Political polarization, environmental justice and inclusion in higher education are a few of big issues faculty members—including several from the College of Arts and Sciences—will tackle in the next academic year as fellows at the Cornell Center for Social Sciences (CCSS).
With support from the National Institutes of Health, Phillip J. Milner, Chemistry and Chemical Biology, is developing metal-organic frameworks—a class of porous, crystalline nanomaterials—that can stabilize volatile fluorine-containing reagents.
In a meeting last month, the Cornell Board of Trustees approved changing the name of the Department of English to the Department of Literatures in English, a change that faculty members say better reflects the world and the department’s diverse fields of study.
Cornell University Library’s Grants Program for Digital Collections in Arts and Sciences is seeking applications to create online collections that will support teaching and scholarship at Cornell and beyond.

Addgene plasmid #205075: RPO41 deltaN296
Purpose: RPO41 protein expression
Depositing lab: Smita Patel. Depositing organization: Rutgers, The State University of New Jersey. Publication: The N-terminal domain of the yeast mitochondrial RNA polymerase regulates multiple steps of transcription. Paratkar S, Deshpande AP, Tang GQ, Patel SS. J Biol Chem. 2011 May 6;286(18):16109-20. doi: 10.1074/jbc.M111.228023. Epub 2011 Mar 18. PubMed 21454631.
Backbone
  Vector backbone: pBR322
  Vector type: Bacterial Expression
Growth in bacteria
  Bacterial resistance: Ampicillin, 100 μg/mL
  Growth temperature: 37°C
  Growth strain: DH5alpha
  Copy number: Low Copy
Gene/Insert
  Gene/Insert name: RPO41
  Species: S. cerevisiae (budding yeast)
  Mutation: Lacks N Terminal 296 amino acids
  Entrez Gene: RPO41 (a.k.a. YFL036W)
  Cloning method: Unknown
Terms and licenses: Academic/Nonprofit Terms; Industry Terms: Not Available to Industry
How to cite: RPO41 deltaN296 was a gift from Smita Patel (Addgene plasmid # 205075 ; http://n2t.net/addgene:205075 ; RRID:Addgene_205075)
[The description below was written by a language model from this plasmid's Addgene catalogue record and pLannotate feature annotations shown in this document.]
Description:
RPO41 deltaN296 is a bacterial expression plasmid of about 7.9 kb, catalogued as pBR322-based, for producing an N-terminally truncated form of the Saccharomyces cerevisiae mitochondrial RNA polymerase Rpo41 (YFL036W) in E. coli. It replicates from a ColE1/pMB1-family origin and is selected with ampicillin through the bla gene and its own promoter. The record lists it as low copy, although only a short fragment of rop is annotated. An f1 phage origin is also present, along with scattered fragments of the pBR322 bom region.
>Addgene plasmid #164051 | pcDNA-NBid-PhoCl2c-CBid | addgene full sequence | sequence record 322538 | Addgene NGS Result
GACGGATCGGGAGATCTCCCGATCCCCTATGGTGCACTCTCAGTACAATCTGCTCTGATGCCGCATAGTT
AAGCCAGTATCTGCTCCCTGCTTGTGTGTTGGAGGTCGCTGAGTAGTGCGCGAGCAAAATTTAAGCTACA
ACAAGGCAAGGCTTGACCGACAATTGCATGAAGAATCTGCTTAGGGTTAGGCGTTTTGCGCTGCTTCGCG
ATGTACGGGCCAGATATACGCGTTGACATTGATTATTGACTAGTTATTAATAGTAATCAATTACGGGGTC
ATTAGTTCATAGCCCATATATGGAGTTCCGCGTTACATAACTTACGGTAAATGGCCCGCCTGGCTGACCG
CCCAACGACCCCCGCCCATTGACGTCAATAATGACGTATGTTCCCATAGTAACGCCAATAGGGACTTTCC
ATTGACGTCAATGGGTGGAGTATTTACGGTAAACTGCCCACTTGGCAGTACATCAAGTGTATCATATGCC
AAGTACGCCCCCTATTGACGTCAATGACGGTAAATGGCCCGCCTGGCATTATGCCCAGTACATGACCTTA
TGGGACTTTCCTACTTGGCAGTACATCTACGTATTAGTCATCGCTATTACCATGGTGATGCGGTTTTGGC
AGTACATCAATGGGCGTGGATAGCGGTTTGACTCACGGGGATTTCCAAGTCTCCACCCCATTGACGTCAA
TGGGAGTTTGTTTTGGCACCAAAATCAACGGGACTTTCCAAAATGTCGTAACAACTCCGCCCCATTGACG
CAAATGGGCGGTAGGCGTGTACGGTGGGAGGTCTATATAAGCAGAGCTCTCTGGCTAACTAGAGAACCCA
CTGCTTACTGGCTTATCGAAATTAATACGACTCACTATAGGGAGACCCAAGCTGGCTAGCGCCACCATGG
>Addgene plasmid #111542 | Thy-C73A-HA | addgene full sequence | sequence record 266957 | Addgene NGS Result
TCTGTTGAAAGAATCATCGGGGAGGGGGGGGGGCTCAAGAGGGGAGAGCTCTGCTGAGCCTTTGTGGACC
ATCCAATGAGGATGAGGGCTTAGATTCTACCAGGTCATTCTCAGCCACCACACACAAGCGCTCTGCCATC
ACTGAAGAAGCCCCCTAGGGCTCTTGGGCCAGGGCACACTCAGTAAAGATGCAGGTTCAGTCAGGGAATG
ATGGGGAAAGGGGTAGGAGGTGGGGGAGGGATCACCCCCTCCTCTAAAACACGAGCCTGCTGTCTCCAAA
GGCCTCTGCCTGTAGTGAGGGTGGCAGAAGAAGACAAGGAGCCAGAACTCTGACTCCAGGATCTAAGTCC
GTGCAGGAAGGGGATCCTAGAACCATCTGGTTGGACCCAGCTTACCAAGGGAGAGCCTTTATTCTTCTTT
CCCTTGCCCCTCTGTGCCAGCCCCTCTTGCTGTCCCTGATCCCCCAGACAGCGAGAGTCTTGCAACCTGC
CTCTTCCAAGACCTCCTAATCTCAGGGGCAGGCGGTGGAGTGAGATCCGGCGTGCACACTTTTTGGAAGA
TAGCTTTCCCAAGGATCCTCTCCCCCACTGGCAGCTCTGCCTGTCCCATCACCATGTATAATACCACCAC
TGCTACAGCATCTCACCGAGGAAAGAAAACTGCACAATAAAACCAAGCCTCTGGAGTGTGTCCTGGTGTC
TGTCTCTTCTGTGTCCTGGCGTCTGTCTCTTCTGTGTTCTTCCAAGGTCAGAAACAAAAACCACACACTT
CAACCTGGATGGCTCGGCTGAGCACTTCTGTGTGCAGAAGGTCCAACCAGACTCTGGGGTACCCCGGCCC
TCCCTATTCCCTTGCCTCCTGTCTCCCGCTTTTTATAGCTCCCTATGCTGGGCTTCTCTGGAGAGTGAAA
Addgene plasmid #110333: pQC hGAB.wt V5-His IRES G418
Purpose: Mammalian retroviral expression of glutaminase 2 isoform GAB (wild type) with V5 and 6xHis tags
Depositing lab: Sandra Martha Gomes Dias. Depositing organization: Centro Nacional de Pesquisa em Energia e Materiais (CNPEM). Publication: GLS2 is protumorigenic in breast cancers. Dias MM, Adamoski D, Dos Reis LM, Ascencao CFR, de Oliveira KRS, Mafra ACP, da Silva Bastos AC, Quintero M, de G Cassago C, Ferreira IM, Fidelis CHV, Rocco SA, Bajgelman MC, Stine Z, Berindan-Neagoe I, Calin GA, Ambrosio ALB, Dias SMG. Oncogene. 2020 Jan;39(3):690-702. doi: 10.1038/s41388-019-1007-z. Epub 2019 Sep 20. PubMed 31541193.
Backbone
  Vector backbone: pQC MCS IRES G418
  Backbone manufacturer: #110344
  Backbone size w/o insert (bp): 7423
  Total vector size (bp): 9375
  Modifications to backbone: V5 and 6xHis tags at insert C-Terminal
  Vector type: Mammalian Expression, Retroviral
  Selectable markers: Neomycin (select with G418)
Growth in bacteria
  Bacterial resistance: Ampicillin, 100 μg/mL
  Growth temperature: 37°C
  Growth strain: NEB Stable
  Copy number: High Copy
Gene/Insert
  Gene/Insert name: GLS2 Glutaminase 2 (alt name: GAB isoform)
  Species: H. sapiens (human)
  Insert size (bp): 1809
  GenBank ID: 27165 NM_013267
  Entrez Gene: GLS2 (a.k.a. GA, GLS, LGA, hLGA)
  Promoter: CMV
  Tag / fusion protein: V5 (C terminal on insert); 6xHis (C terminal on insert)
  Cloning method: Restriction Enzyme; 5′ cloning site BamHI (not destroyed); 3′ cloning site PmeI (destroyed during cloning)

In a Washington Post op-ed, Cornell government professors Rachel Beatty Riedl and Kenneth Roberts write that Republican leaders’ response to the armed insurrection at the U.S. Capitol and other recent events suggested that some are unwilling to accept the legitimacy of free and fair elections, a problem not just for the Republican Party but for U.S. democracy more broadly.
Little is known about how higher cortical areas in the brain develop after the primary areas are in place. A new study by Cornell and Yale researchers, including professor emerita of psychology Barbara Finlay, uses computer modeling to show that the development and evolution of secondary visual cortical areas can be explained by the same process.
New research by Harry Greene, professor emeritus of ecology and evolutionary biology, suggests that for some cobras, the venom evolved additional complexity to deter potential enemies– possibly including bipedal, larger-brained hominins like Homo erectus, our extinct close relative.